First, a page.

Psychometri-wha??? My child’s school or doctor have asked for a psychometric test, what does this mean?

Often parents will receive feedback from a teacher that their child is having difficulties with (for example) reading, or attention, or behaviour. This then lands them in our clinic, via a GP or paediatrician, asking to get psychometric testing done. So, what does this psychometric testing mean and what information can you expect to receive from a psychometric assessment report?

As with many things psychology-related, the term psychometric can refer to several different things but as a rough rule of thumb, think of psychometric testing as standardised testing that is individually administered to determine where an individual, your child in this case, sits compared to other similar aged individuals on the matter in question. It’s this comparison to age-matched peers that lets us know whether there is something going on for your child in respect to their: intelligence, academic abilities, attention, behaviour, or something else. Generally speaking, a psychometric test will include a cognitive assessment and an academic achievement test.

A cognitive assessment, also known as an IQ test, will provide an idea of your child’s overall intellectual ability and it will also determine your child’s specific pattern of strengths and weaknesses in the 5 areas of:

  • Verbal comprehension - how they deal with word stuff,

  • Visual spatial reasoning - how well they can evaluate visual stuff,

  • Fluid reasoning - how well they can use reasoning to recognise and apply rules to stuff,

  • Working memory - how well they can recall stuff while being asked to manipulate it, and

  • Processing speed - how fast they can do stuff.

With the output, the psychologist can then tailor recommendations to support and foster development in those specific areas that need it. And as a side note… if your child has been signed up for one of these, feel free to assure them that a cognitive assessment does not look like schoolwork.

An academic achievement test on the other hand, does look more like schoolwork (so maybe don’t mention that). An academic achievement test will present a variety of activities in various formats including listening to recordings, reading materials, writing, and doing some maths calculations and it will determine how your child is performing compared to age-matched peers in the areas of:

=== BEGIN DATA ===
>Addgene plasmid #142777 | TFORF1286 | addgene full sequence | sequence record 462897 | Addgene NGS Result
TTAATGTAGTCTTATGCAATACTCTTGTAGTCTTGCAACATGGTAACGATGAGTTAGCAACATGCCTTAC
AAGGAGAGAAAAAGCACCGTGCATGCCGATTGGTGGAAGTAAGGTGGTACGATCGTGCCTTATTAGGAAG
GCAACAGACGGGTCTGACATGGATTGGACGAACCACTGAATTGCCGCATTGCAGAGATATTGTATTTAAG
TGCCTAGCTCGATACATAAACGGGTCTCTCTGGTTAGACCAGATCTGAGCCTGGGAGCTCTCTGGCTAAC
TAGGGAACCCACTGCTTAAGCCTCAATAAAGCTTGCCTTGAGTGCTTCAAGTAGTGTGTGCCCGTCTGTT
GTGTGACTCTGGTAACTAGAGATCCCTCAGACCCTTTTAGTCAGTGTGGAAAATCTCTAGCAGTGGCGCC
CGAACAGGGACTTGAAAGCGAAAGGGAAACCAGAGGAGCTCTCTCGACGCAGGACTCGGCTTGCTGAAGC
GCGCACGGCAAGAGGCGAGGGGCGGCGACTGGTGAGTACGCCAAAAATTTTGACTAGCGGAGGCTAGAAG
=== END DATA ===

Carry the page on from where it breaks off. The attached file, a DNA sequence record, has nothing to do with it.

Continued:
• Reading

  • Writing

  • Mathematics and

  • Oral Language

Now you may ask, why can’t I just get this information from the school? And this is where the standardisation amongst many other similar age-matched children comes in. A psychologist, will be able to:

  1. look at your child’s cognitive capacity, otherwise known as their IQ, and tell you whether they are performing academically in line, above, or below what we would expect from that cognitive capacity; and

  2. look at your child’s academic output and tell you whether they are performing in line, above, or below their age-matched peers.

And because the tests are individually administered, you will also get the psychologist’s observations of behaviours, seen through their clinical lens throughout the testing.

So then, if we go back to the initial reason you landed in our clinic asking for this test with the long name… we now have the information we need to better answer the question of what is behind those reports of your child’s reported difficulties with reading, or attention, or behaviour or whether something else is going on.

So why couldn’t they just say that?!